Headline Focus Wall Map 1. U.S. Political Scene - - Spotlight on '68 Elections. - Main View

1968 Civic Education Service Broadside Map of 1968 U.S. Presidential Election


Combines information about the Presidency, the Electoral College, major American political parties, and voting trends.



Headline Focus Wall Map 1. U.S. Political Scene - - Spotlight on '68 Elections.
  1968 (dated)     36.25 x 27 in (92.075 x 68.58 cm)


This is a 1968 Civic Education Service broadside of the 1968 U.S. presidential election. The broadside combines an electoral map of the United States with information about the Presidency, American political history, voting trends, and photographs of the then-current candidates for the Presidency: Hubert Humphrey, Richard Nixon, and George Wallace. A political map of the United States occupies the top third of the broadside and provides viewers with information concerning each state's population, the governor's name, and the number of electoral votes allocated to each state. An inset to the right of the map of the continental U.S. focuses on the northeast, illustrating the region from Maine to Virginia. Two other insets, below and to the left of the large map, includes Alaska and Hawaii.
The Data
Below that, the rest of the broadside presents information relating to the election. A table along the right side presents the states in alphabetical order, names their senators, and includes how their representatives are divided by party. The last cell in each line of data gives the percentage of voting age adults that voted in the 1964 presidential election. The highest turnout percentage appears to be in Utah with 79.2, while the lowest appears to be in Mississippi, with 33.7.

To the left of the table in the center column, an infographic notes that citizens under twenty-one years old could vote in Georgia, Alaska, Kentucky, and Hawaii, while nineteen-year-old voting was on the ballot in Nebraska and North Dakota during the 1968 election. It would not be until July 1971 that a national eighteen-year-old voting age would be adopted with the ratification of the 26th Amendment to the United States Constitution. Next appears a map of the 1964 presidential election results, with states that voted for the Democratic candidate (Lyndon Johnson) shaded blue and states that voted for the Republican candidate (Barry Goldwater) shaded yellow. Then appears a graph illustrating the lifespans of major political parties in the United States from 1790 until 1968, a series of illustrations presenting the insignia of third parties, including Theodore Roosevelt's 'Bull Moose' party from the 1912 election. And finally, at the bottom of the center column, is a chart which names each President, from Washington to Lyndon Johnson, that gives their party affiliation and the years they were in office, creating a striking visual comparison of the success of each party compared with the others.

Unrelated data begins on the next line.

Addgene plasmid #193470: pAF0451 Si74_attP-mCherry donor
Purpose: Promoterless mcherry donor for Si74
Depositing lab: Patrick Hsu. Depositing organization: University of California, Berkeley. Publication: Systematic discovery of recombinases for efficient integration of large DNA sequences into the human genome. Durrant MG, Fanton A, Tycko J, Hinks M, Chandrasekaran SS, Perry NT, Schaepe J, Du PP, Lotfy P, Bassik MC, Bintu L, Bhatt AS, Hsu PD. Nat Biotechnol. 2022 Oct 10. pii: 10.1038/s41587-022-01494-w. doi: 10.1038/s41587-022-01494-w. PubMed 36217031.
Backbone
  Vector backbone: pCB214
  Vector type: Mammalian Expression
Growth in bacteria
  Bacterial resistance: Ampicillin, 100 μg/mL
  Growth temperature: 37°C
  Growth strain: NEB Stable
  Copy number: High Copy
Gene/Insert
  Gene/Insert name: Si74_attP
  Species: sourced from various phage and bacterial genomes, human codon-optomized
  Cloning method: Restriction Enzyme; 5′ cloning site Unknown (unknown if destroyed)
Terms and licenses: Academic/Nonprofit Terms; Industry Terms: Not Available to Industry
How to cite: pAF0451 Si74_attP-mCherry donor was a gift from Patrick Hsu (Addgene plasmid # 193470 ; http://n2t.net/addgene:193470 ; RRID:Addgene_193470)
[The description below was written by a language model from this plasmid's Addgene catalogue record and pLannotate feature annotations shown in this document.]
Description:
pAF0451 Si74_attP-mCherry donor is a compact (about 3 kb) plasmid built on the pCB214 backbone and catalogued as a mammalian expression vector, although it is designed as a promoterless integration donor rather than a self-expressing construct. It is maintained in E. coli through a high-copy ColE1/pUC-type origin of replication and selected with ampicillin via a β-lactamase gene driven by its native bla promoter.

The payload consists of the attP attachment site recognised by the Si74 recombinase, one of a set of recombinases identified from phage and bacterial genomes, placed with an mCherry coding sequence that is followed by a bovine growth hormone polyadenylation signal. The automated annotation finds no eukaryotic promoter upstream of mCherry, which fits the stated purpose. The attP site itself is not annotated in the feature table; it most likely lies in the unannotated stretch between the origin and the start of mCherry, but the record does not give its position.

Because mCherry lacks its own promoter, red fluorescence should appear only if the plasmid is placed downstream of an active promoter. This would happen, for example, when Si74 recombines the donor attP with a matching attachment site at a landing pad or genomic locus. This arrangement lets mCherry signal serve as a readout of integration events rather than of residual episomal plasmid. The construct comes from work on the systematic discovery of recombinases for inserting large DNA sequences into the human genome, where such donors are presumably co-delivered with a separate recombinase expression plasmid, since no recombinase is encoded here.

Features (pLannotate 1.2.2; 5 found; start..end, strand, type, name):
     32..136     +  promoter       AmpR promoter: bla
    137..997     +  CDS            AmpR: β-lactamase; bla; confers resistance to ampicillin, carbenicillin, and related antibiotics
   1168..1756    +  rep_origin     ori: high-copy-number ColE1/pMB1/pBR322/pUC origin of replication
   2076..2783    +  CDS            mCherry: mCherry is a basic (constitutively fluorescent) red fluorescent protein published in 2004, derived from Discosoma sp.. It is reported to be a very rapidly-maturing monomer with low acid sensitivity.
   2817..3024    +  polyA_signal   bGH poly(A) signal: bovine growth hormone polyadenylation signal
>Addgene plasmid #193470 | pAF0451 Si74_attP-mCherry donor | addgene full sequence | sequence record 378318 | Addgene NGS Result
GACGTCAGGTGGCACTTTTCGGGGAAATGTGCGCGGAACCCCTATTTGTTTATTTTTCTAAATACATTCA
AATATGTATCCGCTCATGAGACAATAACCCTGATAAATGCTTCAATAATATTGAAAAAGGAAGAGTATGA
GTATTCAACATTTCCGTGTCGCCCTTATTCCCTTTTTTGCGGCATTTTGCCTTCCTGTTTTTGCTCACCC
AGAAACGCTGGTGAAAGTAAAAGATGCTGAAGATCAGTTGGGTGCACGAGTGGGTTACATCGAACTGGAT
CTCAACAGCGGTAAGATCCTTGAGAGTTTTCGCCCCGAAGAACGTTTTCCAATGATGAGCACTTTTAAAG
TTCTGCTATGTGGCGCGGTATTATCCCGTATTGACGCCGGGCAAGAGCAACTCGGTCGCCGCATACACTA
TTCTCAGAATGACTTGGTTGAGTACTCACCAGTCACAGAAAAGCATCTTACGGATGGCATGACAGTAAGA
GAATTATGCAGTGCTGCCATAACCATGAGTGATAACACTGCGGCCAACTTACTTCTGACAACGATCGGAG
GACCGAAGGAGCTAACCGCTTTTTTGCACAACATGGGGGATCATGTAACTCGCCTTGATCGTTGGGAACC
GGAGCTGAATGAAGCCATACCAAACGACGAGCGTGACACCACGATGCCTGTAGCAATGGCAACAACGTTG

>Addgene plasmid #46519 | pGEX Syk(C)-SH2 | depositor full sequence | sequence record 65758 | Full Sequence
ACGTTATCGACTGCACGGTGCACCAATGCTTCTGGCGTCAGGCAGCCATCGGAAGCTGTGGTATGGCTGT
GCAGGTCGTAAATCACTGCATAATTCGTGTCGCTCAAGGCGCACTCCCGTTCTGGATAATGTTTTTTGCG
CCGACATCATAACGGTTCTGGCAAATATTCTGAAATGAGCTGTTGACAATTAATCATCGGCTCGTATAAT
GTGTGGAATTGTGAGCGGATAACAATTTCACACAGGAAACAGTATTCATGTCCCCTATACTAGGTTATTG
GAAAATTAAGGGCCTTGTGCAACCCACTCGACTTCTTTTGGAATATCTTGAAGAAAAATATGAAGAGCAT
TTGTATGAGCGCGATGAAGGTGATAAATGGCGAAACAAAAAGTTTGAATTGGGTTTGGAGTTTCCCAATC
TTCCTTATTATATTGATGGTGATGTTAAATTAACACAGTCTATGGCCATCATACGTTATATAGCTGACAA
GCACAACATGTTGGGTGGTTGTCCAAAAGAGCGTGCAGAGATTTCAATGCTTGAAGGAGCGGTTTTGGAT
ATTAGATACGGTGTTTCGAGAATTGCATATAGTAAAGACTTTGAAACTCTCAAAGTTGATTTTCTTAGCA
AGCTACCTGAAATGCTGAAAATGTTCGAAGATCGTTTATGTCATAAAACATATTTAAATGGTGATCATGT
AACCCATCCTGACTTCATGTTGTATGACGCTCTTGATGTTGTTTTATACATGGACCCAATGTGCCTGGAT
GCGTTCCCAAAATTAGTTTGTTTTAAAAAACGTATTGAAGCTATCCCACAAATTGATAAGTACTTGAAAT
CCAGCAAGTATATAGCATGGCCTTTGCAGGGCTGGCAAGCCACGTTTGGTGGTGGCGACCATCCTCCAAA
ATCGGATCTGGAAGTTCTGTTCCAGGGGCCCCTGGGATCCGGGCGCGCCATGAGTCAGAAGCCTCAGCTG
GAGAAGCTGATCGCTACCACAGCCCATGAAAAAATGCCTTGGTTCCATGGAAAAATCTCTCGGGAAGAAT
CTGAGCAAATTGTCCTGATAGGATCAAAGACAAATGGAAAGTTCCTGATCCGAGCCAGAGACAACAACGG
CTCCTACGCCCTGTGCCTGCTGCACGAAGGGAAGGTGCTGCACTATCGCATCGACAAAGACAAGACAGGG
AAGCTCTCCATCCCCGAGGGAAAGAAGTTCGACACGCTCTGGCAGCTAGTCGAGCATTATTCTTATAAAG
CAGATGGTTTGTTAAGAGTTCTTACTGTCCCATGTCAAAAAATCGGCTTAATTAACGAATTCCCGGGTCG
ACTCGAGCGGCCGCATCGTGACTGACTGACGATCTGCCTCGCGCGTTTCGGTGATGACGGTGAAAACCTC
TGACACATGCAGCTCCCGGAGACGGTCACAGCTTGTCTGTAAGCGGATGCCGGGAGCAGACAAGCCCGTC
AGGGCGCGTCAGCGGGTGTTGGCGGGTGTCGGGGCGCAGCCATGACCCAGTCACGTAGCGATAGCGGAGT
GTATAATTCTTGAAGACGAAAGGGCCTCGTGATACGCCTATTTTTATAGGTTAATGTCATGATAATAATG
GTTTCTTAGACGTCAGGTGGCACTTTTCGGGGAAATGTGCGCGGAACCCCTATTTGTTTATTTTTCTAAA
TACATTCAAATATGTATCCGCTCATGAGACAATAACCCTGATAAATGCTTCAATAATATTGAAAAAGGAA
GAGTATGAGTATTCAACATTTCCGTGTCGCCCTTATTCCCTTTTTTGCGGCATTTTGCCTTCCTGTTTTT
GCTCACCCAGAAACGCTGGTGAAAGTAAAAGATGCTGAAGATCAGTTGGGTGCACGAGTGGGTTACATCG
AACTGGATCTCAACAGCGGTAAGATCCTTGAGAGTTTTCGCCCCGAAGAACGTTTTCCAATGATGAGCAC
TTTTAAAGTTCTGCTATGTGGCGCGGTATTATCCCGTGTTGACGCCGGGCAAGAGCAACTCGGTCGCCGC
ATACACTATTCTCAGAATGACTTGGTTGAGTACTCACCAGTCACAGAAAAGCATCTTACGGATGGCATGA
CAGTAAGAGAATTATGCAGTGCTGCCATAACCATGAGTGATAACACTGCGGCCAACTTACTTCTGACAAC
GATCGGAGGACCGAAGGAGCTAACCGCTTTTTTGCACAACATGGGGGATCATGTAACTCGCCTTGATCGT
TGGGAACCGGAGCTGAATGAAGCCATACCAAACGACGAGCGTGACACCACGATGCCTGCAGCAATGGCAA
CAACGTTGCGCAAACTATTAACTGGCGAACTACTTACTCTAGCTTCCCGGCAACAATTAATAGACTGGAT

The column on the far left focuses on the Presidency, with a photograph of the White House, previously known as the Executive Mansion, with labels marking the uses of each part of the building. Below this photograph is an infographic detailing the six different jobs or roles occupied by a president during their term in office. Per the broadside, the President is the Chief Cxecutive, the foreign policy director, the legislative planner, the Chief of State, the party leader, and the Commander in Chief. Finally, in the lower left corner, pictures of the three current candidates for the Presidency, Hubert Humphrey, Richard Nixon, and George Wallace, are included, as is a tribute to Robert Kennedy, who was assassinated in Los Angeles, California, in June 1968 just after winning the California primary. On the far left is a table comparing election results in the Senate and House of Representatives by party in the post-World War II era.
Publication History and Census
This broadside was created by the Civic Education Service and published as Volume 6, Number 1 on September 16, 1968. Even though this broadside was created for use in classrooms and thus probably widely distributed, it is extremely rare today, as we have been unable to locate any examples in private collections and only a few instances when it has appeared on the private market.


The Civic Education Service (fl. c. 1963 - 1972) was a publishing firm based in Washington, D.C. that produced maps and other visual material for academic purposes. Learn More...


Good. Wear and toning along original fold lines. Small areas of infill at two fold intersections. Verso repairs to fold separations. Exhibits pinholing at corners. Blank on verso.